Since the fall of Constantinople on May 29, 1453, countless books have been written about the siege and the fall of the city. Recent books have focused on the military history, as well as the cultural and religious implications. The historiography is also a feature of more recent studies, examining the history of the historical writings on the subject. The following books offer fascinating insights into the historical, cultural, and military history of the fall of Constantinople.
The Siege and Fall of Constantinople: Historiography, Topography, and Military Studies by Marios Philippides, Chair and Senior Professor of Classics, University of Massachusetts, Amherst, MA and Walter K. Hanak, Professor of History, Emeritus, Shepherd University, Shepherdstown, WV is a definitive study and at 816 pages, it is a hefty volume. The book is insightful and the years of research that went into it are clearly evident in the extraordinary attention to detail. All the original sources available were consulted and critically evaluated with the authors examining texts in all the languages relevant to the event. Some of the sources used remain in manuscript form only. The authors also included folk history from popular Greek myths and folktales as well as medieval Russian, Italian, and Turkish folktales to add further insight into the subject. Literature and secondary sources offer another level and depth of understanding to the event that was such a pivotal moment in world history.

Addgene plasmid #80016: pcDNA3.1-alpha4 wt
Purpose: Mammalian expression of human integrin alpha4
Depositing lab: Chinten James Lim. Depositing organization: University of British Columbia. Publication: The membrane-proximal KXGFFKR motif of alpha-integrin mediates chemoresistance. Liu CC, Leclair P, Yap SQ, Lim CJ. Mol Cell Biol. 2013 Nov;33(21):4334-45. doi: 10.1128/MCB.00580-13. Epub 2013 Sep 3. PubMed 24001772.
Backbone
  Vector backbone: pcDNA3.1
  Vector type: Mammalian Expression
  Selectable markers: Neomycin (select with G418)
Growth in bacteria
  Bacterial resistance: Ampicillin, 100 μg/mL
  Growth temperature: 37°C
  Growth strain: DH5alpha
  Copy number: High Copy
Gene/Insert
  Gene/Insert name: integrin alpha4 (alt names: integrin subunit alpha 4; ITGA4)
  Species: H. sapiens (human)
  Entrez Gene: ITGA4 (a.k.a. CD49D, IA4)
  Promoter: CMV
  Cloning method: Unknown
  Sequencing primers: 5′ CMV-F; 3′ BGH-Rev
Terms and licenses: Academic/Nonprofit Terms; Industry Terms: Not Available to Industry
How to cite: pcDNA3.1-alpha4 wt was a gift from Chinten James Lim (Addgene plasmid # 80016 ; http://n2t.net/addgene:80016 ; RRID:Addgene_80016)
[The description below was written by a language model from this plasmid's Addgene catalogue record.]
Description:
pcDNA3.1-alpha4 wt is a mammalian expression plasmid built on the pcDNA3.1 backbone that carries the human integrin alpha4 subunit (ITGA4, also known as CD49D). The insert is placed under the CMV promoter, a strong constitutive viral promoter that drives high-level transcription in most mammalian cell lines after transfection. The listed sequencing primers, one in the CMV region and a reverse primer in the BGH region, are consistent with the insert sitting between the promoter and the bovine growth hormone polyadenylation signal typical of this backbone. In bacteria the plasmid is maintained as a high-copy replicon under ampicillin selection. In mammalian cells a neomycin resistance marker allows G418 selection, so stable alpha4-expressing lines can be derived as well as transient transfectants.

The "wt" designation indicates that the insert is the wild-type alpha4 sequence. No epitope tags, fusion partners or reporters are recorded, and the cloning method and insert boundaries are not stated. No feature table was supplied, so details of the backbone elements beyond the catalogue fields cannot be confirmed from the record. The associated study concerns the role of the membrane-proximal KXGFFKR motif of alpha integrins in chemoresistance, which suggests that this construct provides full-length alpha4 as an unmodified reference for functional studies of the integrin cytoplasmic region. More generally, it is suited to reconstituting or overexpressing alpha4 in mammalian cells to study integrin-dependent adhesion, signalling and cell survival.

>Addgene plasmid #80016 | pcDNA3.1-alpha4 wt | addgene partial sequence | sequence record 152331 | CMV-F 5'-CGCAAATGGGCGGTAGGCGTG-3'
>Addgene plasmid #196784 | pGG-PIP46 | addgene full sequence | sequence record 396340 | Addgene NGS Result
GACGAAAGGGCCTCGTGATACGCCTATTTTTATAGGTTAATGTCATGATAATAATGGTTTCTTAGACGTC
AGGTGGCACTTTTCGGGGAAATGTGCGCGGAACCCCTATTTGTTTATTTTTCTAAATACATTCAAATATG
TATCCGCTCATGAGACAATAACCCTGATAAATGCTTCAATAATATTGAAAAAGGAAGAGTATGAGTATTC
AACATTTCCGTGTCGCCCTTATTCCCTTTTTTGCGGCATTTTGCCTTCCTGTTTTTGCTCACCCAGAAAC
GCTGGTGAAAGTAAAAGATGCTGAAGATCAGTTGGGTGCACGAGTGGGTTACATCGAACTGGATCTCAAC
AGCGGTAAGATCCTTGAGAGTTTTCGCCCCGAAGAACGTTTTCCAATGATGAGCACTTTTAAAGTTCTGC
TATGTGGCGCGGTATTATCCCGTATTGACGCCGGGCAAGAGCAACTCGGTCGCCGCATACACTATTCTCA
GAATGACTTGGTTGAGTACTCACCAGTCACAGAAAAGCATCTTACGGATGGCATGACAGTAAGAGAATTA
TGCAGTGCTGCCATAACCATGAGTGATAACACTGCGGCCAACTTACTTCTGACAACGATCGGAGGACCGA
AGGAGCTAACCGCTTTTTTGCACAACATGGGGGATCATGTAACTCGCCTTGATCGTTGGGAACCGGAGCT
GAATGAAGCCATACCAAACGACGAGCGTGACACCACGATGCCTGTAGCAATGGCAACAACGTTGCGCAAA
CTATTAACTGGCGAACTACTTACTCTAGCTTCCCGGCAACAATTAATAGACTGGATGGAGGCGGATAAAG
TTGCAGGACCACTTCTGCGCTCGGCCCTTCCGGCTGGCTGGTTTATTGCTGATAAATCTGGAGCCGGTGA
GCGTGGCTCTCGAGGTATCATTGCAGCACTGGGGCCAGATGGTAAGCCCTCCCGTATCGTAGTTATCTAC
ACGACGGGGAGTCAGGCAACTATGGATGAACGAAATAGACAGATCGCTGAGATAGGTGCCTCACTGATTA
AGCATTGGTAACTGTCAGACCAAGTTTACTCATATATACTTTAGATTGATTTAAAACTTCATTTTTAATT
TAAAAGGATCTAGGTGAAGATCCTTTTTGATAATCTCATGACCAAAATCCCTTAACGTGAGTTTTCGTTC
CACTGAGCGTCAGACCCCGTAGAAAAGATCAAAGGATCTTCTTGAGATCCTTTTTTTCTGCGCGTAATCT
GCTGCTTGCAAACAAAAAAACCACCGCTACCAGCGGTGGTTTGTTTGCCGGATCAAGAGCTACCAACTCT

1453: The Holy War for Constantinople and the Clash of Islam and the West by Roger Crowley is another well-written history exploring the fall of Constantinople. The book considers the implications of history for the present day in a dramatic way. The graphic descriptions of atrocities are not for the faint of heart, but it gives a vivid picture of what the people suffered at the time and how the inhumanity that we often associate with modern times is actually rooted in the past, proving the constancy of human nature. The author gives both sides of the conflict, and some readers may bristle at the idea of aiming for an unbiased account, but the author manages to bring out the human toll on all those involved in a moving way. The book follows the siege day by day, culminating in the fall of the city and examines the results of the conquest and the ways the Constantinople managed to survive the harrowing experience and remain a multicultural and religiously tolerant city for years after the fall.
The Fall of Constantinople 1453 by Steven Runciman is a classic history first published in 1965. The book is elegantly written and explores the bitter shock of the fall for Western Christendom. The implications of the fall for both sides are considered, the Ottoman Turks gaining a capital city for their empire, while many Greeks, confronted with the end of civilization as they knew it, moved to the West, and the expansion of Greek studies inspiring the Renaissance in Western Europe. Available in paperback and online, the book is a must read of narrative history on the subject.